European Patent Attorneys · Mandataires agréés près l'Office européen des brevets
European Trademark & Design Attorneys · Mandataires en Marques, Dessins & Modèles Communautaires

Design Protection

The outward appearance of products can be protected via registered designs. Two-dimensional or flat-surface designs such as wallpapers or printed images on T-shirts can be registered for protection, as can be three-dimensional designs of objects as a whole.

Design protection is available for all features of product's appearance, provided that they are not solely dictated by its technical function. Tire tread designs, for example, are eligible for protection. Although the main purpose of a tread is to fulfil technical requirements, they can nevertheless be satisfied in various ways. Design considerations may therefore also play a role in the development phase, when the decision in favour of a certain tire tread is taken.

In Germany, the aesthetic designs of consumer products enjoy copyright protection only in very rare and exceptional cases, the reason being that the standards applying to creativity an originality are much higher under copyright law than under design protection law. As a rule of thumb it can be said that it is not enough for a product merely to reflect the taste of the time. Instead, it must be possible to show that the product will have a lasting effect within the context of the history of design. One relatively strong indicator of such an effect exists if the product is still associated with the name of the creator even after a long period. This applies, inter alia, to products designated jointly as "Bauhaus classics", e.g. the "Mies van der Rohe chair", the "Le Corbusier chaise longue", the "Wagenfeld lamp WG 24" or other similarly important designs. What results at all events from the above is that copyright protection for consumer products is a rare exception.

The subject of a registered design must be new and must possess "individual character". This means that it must not be directly obvious or occur automatically to a person skilled in the art of design.

The novelty requirement makes it advisable to file a registered design application prior to the date of first public disclosure. If the design is seen by others, who then apply for design protection themselves, it might be difficult to prove who designed and disclosed first. If, however, you disclose a design that you do not consider especially important but subsequently decide to apply for design protection as a result of the way in which third parties have reacted to the design, you can still take this step up to 12 months after the date of first public disclosure (so-called "grace period for own disclosures", "Neuheitsschonfrist für eigene Veröffentlichungen").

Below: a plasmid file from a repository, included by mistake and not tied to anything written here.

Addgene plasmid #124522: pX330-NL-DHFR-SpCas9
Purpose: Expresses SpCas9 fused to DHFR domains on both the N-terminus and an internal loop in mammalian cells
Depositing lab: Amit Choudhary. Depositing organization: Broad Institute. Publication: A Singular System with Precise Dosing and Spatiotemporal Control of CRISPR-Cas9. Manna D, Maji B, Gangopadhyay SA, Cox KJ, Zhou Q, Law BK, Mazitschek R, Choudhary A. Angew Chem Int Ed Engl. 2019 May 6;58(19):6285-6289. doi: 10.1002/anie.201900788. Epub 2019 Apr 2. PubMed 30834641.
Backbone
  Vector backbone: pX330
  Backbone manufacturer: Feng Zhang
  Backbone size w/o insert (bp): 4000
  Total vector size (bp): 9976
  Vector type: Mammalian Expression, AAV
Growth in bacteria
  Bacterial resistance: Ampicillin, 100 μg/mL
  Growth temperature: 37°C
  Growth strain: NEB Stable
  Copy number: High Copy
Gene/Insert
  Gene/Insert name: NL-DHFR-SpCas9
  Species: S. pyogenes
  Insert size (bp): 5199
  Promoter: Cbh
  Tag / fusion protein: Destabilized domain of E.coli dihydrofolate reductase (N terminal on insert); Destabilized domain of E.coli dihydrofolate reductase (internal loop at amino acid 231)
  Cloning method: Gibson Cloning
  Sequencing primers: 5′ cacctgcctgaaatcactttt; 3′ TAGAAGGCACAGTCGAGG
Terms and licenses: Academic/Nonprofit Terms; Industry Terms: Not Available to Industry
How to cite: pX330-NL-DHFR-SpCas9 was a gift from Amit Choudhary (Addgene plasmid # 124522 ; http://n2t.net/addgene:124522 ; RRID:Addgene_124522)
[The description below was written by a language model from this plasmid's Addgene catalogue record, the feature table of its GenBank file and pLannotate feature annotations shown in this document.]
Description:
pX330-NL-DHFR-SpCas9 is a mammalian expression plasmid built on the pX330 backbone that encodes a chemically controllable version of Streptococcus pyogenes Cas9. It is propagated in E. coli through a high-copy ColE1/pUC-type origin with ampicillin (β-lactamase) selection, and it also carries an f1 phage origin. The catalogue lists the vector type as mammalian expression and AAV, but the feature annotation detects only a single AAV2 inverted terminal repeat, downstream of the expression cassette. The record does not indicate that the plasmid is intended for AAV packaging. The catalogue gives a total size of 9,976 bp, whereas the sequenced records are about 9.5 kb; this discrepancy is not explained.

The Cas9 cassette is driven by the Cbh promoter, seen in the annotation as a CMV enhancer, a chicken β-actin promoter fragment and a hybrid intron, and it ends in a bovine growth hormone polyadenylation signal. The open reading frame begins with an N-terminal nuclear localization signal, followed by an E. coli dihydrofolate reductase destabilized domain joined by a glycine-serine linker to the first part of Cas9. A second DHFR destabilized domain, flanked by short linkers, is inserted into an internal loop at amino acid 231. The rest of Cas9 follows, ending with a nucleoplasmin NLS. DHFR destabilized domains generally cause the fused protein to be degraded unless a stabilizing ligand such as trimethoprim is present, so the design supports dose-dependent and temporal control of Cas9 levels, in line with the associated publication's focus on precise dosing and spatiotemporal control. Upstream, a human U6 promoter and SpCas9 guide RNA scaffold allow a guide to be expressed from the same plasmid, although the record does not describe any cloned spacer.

Design protection can be obtained in the form of a national, regional (e.g. registered Community design, affording protection throughout the EU) and international registered designs (under the agreement of The Hague). Up to 100 different designs can be combined in a multiple application, making it much cheaper to register several designs.

The maximum protection period is 25 years. An extension fee is charged every five years.

Community design protection is characterized by another special feature: the protection of "unregistered Community designs". The aesthetic features of designs are protected from copying throughout the territory of the European Union for a period of three years from the date upon which the designs were first made available to the public within the territory of the EU. There is, however, no grace period for unregistered Community designs. Protection as an unreigstered Community design will no longer be available in the event of prior disclosure of the design outside of the European Union. If a product is put on the market prior to registered design application, the protection afforded by the "unregistered Community design" is often useful in cases where imitator products appear on the market shortly after the product's launch.